Lloyd’s of London Plans to Exit Fossil-Fuel Insurance by 2030
(Bloomberg) -- Lloyd’s of London, the world’s largest insurance market, said it’s joining efforts to support the pivot to a lower carbon economy and set out a timetable to phase out coverage for some of the most polluting industries.
Lloyd’s said Wednesday it will end investment in thermal coal-fired power plants, thermal coal mines, oil sands and new Arctic energy exploration activities. It also will ask the more than 50 so-called managing agents that oversee insurance syndicates at the more than 300-year-old marketplace to stop insuring or investing in the same areas by January 2030.
In addition, Lloyd’s Corporation, which oversees the insurance market, said it will allocate 5% of its central fund for impact investments by 2022, and will prepare to cut net emissions from its own operations to zero by 2025.
The announcement comes as a growing number of financial companies, from banks to private-equity firms, attempt to retool their businesses and portfolios for a future largely free of fossil fuels. Mobilizing financial markets to support the transition to a lower-carbon world was among the key goals of the 2015 Paris climate accord, which saw governments pledge to limit global warming to no more than 1.5 degrees Celsius above preindustrial levels.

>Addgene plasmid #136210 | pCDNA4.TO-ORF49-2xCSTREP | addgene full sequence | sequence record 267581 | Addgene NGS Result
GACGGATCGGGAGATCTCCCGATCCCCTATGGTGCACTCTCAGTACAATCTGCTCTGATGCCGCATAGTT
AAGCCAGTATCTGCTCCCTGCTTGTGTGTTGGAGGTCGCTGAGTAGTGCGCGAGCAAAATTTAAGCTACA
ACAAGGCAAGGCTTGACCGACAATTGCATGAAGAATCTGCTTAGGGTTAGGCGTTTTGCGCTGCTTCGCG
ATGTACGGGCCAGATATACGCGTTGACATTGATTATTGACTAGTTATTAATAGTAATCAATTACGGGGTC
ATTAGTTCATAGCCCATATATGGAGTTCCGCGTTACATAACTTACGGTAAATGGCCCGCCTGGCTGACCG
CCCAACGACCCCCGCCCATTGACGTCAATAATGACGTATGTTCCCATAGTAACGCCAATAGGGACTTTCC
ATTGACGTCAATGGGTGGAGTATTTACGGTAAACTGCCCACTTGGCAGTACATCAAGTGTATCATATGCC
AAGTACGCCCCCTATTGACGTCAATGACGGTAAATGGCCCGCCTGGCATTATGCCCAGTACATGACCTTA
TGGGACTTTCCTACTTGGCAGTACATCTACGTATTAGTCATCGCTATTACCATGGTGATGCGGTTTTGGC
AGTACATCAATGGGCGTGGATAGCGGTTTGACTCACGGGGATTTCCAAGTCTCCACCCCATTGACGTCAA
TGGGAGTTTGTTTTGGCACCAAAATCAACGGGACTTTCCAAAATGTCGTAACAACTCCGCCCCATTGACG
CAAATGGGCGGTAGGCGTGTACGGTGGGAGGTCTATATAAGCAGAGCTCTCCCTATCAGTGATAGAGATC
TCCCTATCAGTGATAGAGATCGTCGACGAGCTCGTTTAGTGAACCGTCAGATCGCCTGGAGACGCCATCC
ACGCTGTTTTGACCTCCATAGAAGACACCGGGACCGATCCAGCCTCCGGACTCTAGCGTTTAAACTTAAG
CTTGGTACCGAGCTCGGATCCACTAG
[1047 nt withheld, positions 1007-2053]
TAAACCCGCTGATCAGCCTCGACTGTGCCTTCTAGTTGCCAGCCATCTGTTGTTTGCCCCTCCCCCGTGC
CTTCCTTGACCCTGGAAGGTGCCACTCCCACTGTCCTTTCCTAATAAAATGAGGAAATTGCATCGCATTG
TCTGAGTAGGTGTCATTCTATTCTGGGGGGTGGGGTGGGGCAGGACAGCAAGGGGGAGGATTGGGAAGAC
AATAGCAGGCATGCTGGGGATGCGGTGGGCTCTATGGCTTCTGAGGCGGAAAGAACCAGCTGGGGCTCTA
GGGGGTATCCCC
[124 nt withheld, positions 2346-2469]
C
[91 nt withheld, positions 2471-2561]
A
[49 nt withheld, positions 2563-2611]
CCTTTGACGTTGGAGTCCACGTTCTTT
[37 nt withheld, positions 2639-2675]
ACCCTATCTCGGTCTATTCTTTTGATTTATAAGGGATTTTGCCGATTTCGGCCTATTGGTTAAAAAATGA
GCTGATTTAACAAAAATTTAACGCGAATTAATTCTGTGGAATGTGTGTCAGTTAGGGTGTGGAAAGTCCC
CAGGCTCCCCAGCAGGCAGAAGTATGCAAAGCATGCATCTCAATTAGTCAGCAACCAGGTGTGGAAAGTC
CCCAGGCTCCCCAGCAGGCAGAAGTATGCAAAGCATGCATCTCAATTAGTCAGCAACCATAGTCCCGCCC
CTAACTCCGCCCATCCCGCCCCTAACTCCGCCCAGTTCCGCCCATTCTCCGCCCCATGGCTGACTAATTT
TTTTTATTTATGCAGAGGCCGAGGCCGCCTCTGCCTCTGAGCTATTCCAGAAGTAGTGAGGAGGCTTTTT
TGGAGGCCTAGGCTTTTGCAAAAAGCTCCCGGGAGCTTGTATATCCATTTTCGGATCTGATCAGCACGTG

“For the first time we are setting targets for responsible underwriting and investment to help accelerate society’s transition from fossil-fuel dependency, towards renewable energy sources,” said Bruce Carnegie-Brown, Lloyd’s chairman.
Ahead of the COP26 United Nations climate change conference to be held next year in Glasgow, Lloyd’s will consider how else the insurance sector “can best support the global effort to address climate risk” and the U.K. government’s plan for a green industrial revolution, it said in the statement.